Emphasizing Russia's absolutist approach to the Ukraine crisis, foreign minister Sergey Lavrov on Monday referenced an infamous Soviet no-retreat order from the Second World War.
Lavrov warned Russia would take "not a step back" when it comes to the Minsk II protocols pertaining to negotiations over southeastern Ukraine. Lavrov has a penchant for theatrics, but his choice of words bears note. His is a not-so-subtle reference to Joseph Stalin's July 1942 order No. 227.
Intended to strengthen the resolve of Red Army conscripts facing Nazi invaders, Order 227 established units to execute Red Army "panic mongers and cowards" who deserted from the front line. While brutal and ineffective, the order is seen by Russian nationalists to encapsulate the heroic sacrifice of Soviet citizens in resisting Nazi invasion.
Lavrov's revival of "not a step back" thus represents an attempt to represent the West and Volodymyr Zelesnky's Ukrainian government as modern-day successors to the Nazis.
Order 227 was issued during the Nazis' "Case Blue" summer 1942 offensive against southern Russia. That action saw Nazi-occupied Ukraine acting as a staging position. Nazi forces advanced against the Red Army from areas now under the control of pro-Russian rebels in southeastern Ukraine. The Russian city of Voronezh saw particularly heavy fighting. Today, Voronezh is the supervising center for the Russian military buildup around Ukraine.
Also similar are the existential rhetoric and associated political stakes presented by Stalin and, now, by Vladimir Putin's government.
In Order 227, Stalin challenged the "stupid people" who suggested the Red Army could "retreat further to the east" and absorb Nazi offensives. The only option, Stalin insisted, was to stand and defend territory or the Soviet Union would cease to exist. Contrast this with what Putin and his officials are saying today. Putin last week warned that Ukraine's cooperation with the West meant Russia has "nowhere to retreat further." Lavrov spoke similarly on Monday, claiming Ukrainian negotiating proposals were a "mockery of common sense."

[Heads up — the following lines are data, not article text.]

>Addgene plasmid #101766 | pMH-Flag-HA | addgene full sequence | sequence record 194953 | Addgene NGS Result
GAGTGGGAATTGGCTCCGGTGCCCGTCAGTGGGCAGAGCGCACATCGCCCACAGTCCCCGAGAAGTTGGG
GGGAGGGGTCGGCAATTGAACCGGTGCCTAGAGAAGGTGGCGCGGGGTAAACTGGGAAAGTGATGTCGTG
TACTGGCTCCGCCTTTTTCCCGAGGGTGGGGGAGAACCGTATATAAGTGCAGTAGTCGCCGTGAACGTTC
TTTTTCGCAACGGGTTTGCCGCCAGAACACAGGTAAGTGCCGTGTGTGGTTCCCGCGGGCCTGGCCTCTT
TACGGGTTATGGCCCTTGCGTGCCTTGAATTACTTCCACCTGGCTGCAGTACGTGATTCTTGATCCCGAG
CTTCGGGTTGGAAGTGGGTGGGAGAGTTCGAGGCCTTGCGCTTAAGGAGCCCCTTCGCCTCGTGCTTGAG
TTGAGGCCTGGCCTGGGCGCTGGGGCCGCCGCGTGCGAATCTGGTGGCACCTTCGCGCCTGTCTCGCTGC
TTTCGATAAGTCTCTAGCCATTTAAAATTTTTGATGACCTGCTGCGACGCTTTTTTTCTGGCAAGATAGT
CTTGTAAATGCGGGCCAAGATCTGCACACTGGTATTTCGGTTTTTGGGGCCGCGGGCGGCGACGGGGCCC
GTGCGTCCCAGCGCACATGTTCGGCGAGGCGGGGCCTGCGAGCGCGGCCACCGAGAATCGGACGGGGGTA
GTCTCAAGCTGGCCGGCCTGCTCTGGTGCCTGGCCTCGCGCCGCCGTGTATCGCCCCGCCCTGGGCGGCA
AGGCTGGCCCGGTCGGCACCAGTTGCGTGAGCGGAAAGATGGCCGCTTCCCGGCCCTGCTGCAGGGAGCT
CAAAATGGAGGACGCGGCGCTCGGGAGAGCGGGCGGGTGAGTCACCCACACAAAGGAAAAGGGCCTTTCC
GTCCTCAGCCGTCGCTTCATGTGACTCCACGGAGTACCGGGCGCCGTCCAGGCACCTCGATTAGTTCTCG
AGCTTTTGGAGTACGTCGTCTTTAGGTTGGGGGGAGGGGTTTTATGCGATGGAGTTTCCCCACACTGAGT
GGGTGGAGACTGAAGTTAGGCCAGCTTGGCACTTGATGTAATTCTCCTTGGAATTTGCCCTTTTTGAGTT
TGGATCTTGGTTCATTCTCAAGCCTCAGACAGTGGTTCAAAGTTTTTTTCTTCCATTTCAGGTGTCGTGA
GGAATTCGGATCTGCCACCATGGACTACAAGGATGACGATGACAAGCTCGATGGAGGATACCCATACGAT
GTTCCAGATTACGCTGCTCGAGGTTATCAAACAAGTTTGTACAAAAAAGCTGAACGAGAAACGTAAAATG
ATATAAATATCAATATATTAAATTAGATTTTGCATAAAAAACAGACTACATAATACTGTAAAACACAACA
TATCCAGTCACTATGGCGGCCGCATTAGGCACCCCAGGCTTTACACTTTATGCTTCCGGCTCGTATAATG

Top line: Putin presents his interests in Ukraine as a 21st-century successor to the Soviet struggle against the Nazis. Considering the scale of Soviet losses in the Second World War and the pride that flows with those sacrifices, this reference allows Putin to frame his interests in an almost holy cloak of national importance. In the context of Putin's presentation of Ukraine as a state that simply cannot exist outside Moscow's orbit, his rhetoric should be regarded as having two purposes.
First, to prepare the Russian people for a new war in Ukraine and ensuing Western sanctions. Second, to warn that unless President Joe Biden accedes to concessions that Putin has demanded in relation to NATO and Ukraine, Russia will launch an attack. Russia has set an effective end of January deadline for acquiescence to these demands.
Put another way, Putin is readying for war.